A still from Danse Macabre
A still from Danse Macabre

Danse Macabre (2009)

Director: Pedro Pires

This eight–minute short that was adjudged the Best Canadian Short Film at the 2009 Toronto International Film Festival is one of the most poetic and grotesque things you will find on YouTube. It is a delicate, if unnerving, and of course fictional, account of a dead body inside an embalming chamber. The Kubrickian visuals show the lifeless body getting a wash, blood slowly being drained out, and then it starts to languidly writhe and stir on the autopsy table… rigor mortis contortions turn into an erratic and macabre, but breathtakingly beautiful ballet. The loneliness of this last dance is heightened by the interspersing of the flickering images of a life well lived.

I’m here (2010)

Director: Spike Jonze

This 31-minute short from the director of Being John Malkovich and Her, is a heartbreakingly beautiful and bizarre love story loosely based on Shel Silverstein’s children’s book The Giving Tree, set in a futuristic retro world where robots and humans cohabit. Shot in a washed out modern-day Los Angeles, the short has a pop video vibe and is a simply-told, poignant tale of how far one would go for love. Sheldon, a robot, is a nerd living a clockwork solitary life. He finds his match is a free-spirited woman, Francesca (erm…robot) and the story traces how he slowly and bit by bit, becomes her, quite literally.

Next Floor (2008)

Director: Denis Villeneuve

An opulent banquet. Eleven privileged diners. On the menu is an exquisite variety of meat, cooked and raw. They are ravenously stuffing their face with the meat. Gluttony and greed have wiped away every shred of civility. They keep gorging the food as the waiters keep a non-stop supply. The meat fest is interrupted as the floor beneath gives away owing to the burgeoning weight of the food on the table. The feast moves to or rather is plonked to the floor below. This continues, reflecting how wanton gluttony leads to the downfall of man with each floor symbolising stages of hell. This surreal, satirical, grotesque and deeply allegorical nine-minute scathing social commentary, replete with some nauseating food porn sequences and almost zero dialogues, is a masterclass in short filmmaking and reminds one of Buñuel’s movies. The absurdist drama by the maker of movies like Incendies and Prisoners, who started his career with short films, has bagged a whopping number of international awards including the prestigious ‘Grand Prix Canal +’ for Best Short at Cannes 2008.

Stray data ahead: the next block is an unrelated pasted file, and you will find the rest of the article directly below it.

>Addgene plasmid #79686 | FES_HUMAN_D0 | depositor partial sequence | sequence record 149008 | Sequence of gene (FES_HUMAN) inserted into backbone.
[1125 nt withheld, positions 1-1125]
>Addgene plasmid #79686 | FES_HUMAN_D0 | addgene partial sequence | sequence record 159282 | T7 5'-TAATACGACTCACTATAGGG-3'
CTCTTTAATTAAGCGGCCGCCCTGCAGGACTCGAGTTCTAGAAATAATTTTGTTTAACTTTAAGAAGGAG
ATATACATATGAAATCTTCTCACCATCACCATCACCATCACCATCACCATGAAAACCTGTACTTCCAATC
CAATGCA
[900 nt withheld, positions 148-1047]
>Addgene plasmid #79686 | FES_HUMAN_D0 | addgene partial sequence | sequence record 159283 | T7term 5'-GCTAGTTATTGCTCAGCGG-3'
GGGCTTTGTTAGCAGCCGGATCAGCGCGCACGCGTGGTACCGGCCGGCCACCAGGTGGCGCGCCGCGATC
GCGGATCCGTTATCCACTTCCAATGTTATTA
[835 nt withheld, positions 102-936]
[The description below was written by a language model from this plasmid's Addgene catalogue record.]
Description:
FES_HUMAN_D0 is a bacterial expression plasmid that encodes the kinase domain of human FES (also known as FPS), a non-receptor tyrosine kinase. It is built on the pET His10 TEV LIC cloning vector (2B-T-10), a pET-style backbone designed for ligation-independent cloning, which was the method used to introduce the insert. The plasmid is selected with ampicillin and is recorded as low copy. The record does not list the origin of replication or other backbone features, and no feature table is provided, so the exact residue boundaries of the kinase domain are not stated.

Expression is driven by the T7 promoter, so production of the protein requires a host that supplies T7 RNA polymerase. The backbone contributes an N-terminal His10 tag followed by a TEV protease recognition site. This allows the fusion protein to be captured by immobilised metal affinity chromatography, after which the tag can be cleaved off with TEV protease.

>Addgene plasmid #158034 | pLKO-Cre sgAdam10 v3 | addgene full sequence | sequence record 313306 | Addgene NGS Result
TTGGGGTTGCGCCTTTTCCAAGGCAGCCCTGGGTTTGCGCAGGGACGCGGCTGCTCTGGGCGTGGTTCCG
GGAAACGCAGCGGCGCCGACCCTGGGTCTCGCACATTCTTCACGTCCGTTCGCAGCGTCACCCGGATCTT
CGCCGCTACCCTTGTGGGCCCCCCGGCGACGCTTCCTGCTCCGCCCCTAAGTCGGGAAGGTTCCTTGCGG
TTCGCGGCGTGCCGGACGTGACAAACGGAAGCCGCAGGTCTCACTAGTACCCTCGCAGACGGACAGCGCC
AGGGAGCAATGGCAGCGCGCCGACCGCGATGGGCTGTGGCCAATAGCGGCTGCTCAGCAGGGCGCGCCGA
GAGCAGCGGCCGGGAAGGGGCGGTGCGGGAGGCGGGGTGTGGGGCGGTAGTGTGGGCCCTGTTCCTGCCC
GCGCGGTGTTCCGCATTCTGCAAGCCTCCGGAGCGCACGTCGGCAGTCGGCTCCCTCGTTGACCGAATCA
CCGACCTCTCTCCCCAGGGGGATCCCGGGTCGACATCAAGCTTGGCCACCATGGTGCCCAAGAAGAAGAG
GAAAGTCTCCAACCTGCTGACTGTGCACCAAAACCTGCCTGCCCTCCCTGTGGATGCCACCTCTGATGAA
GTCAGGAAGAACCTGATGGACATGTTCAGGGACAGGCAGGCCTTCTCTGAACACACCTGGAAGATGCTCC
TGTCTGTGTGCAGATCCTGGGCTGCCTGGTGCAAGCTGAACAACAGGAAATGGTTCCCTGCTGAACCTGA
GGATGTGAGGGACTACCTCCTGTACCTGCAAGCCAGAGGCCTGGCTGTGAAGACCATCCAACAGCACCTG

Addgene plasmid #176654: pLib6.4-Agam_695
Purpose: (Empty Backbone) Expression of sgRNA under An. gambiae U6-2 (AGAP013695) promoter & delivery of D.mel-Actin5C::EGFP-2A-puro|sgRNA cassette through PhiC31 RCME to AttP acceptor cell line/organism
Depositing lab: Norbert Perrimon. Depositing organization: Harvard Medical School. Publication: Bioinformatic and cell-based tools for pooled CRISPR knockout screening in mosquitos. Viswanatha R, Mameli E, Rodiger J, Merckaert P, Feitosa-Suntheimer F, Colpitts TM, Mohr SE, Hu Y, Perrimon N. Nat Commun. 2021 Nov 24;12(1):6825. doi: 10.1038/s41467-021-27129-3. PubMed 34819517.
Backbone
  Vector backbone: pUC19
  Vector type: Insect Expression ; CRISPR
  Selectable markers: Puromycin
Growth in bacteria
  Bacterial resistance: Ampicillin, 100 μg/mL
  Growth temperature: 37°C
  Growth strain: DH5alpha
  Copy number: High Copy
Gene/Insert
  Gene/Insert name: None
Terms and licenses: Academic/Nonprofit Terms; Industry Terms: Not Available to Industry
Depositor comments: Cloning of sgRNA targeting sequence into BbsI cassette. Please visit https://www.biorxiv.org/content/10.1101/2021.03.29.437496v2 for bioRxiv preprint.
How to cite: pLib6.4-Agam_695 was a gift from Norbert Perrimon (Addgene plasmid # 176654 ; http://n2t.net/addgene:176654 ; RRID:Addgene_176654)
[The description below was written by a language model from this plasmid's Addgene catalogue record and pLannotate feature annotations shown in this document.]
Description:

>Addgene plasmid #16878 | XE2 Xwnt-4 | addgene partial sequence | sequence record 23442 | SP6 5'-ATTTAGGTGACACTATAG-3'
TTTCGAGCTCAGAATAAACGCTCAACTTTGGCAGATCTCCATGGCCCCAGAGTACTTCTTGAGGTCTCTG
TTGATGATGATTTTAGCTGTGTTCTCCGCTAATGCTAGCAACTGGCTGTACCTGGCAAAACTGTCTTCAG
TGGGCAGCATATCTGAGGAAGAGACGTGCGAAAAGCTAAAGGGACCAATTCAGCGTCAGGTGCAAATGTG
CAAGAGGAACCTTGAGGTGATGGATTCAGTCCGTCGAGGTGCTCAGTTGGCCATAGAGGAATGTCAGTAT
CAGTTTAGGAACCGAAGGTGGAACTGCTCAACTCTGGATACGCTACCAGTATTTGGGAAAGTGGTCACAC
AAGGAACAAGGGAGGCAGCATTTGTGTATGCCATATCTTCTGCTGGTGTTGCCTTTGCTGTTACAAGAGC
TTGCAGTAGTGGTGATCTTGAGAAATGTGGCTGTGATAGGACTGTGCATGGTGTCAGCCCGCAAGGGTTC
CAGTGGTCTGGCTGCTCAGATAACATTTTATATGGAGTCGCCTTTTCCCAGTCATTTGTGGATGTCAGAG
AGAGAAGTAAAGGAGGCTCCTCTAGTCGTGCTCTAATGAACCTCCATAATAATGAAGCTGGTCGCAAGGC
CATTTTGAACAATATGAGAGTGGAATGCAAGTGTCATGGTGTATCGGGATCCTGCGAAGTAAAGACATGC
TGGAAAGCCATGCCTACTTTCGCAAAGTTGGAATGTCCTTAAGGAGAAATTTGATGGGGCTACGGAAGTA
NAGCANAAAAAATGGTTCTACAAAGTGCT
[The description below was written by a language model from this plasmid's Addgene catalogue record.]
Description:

Six Shooter (2006)

Director: Martin McDonagh

The Three Billboards Outside Ebbing, Missouri director forayed into filmmaking with this 27-minute black comedy that went on to win the Oscar for Best Live Action Short Film. Shot almost entirely inside a moving train, this grim tale has all the essential elements that would go on to become part of his trademark style — the crackling dialogues, the concise character development, the intermittent spurts of blood and gore, the macabre humour, and a dwelling on the cathartic power of death. In fact, it is essentially a film about death and how it impacts life… and how at the end of the day, it is all a big twisted joke. The stunningly written material by the playwright-turned-screenwriter and director is steeped deep in his Irish existentialism and goes to some very dark places but the short duration makes sure you are hooked throughout. Also, a must-watch for the breakout performance by the brilliant Rúaidhrí Conroy. The son of Brendan Conroy, who also stars in the short, reminds one of the young Leonardo DiCaprio.

Swimmer (2012)

Director: Lynne Ramsay

This Lynne Ramsay piece that won the Best Short Film BAFTA was 2012 London Olympics and can be regarded as an ode to the British waterways. The Scottish filmmaker, best known for the feature film We Need to Talk About Kevin, follows a long-distance swimmer as he makes his way through various British landscapes capturing fleeting vignettes of daily life as he passes by. The swimmer and the landscape keep swapping spots to become the protagonist as the gaze changes. Shot is sumptuous black and white, it is a hauntingly beautiful visual poem replete with delicious detailing and stunning camerawork by DOP Natasha Braier. In just about 13 minutes, Ramsay creates a timeless and otherworldly space proving why she is considered as one of the most ingenious filmmakers around right now.